Escape from Halfway House Is Not a § 4B1.2(a) COV
Jones was convicted of possession of a firearm by a felon, and the presentencing officer recommended a base offense level of 20 after concluding that Jones’ prior felony was a “crime of violence” as defined in § 4B1.2(a). Jones prior felony was a conviction under 18 U.S.C. § 751(a) for leaving a halfway house. He argues on appeal that his conviction is not a COV under the residual clause of § 4B1.2(a) because it does not “otherwise involves conduct that presents a serious potential risk of physical injury to another.”
The panel refers to Chambers v. United States, 555 U.S. 122 (2009), an Armed Career Criminal Act case in which the Supreme Court held that failing to report for imprisonment was not a violent felony under the ACCA. In Chambers, the Supreme Court relied on a report that showed that none of the 160 failures to report in 2006 and 2007 resulted in the use or threat of force only five (3.1%) involved a dangerous weapon. That same report showed that only three (1.7%) of the 177 instances of “leaving nonsecure custody” involved the use or threat of force, and only four (2.3%) involved a dangerous weapon.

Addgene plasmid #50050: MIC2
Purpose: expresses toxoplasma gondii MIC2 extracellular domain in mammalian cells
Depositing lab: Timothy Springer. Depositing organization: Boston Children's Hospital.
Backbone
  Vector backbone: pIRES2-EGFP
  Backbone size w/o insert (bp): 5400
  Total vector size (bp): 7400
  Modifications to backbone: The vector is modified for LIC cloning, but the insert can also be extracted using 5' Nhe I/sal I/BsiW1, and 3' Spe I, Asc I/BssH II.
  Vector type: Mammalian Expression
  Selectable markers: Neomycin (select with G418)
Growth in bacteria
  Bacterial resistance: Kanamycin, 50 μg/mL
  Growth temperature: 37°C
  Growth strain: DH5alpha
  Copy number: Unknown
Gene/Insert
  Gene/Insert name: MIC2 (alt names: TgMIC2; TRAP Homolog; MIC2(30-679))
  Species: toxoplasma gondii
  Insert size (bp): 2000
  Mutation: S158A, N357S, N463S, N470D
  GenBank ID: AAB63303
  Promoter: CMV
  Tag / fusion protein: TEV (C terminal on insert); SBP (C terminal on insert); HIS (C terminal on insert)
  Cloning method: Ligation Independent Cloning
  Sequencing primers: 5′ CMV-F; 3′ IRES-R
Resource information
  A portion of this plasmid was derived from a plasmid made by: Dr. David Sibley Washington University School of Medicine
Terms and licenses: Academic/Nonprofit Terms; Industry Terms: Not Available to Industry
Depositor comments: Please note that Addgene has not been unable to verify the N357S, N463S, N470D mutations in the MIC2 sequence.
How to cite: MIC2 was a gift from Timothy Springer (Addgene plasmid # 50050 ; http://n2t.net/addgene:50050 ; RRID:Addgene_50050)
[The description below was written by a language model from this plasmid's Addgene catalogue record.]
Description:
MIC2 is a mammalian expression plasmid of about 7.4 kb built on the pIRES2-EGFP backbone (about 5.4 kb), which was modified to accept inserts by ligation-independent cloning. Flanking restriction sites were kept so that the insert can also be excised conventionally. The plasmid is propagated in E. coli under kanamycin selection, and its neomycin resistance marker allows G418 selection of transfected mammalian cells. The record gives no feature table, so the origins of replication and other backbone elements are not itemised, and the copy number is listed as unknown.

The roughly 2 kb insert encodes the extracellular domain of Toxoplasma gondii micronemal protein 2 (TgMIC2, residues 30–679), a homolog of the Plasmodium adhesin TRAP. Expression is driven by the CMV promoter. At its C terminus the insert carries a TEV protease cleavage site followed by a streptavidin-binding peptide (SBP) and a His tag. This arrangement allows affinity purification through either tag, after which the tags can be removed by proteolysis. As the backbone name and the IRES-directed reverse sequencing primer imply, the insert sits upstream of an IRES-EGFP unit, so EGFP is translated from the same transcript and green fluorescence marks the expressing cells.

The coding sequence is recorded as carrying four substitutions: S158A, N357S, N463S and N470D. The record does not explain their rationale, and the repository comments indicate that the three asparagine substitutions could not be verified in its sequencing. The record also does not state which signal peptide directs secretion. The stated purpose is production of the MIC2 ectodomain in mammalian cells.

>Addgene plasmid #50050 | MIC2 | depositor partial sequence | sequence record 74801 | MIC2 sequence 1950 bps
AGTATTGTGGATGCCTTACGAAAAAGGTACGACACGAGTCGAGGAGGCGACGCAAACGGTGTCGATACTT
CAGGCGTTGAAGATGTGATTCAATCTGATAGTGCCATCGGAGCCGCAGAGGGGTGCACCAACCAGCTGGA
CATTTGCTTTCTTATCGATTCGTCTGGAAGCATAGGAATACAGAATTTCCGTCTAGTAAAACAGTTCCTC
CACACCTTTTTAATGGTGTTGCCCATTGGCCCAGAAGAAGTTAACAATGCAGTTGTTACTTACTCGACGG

The panel agrees with other circuit courts that “‘[e]scaping’ from a halfway house does not typically ‘present a serious potential risk of physical injury’ to others.” Jones’ sentence is vacated and remanded.
The panel also addresses the Government’s arguments that finding Jones’ conviction to not be a COV would be inconsistent with Fifth Circuit precedent. The panel emphasizes that precedent allows looking to the charging document to determine whether the offense is a § 4B1.2 COV since the commentary to § 4B1.2 specifically directs the court to look at the conduct charged whereas the ACCA looks to the statutory offense, not the charged offense. The panel does not disturb precedent finding that escape from a prison camp can present a “powder keg” situation and be a § 4B1.2 COV (United States v. Ruiz, 180 F.3d 675 (5th Cir. 1999)) and that escape from an institution is typically a COV under the ACCA regardless of the conduct charged in the indictment (United States v. Hughes, 602 F.3d 669 (5th Cir. 2010)).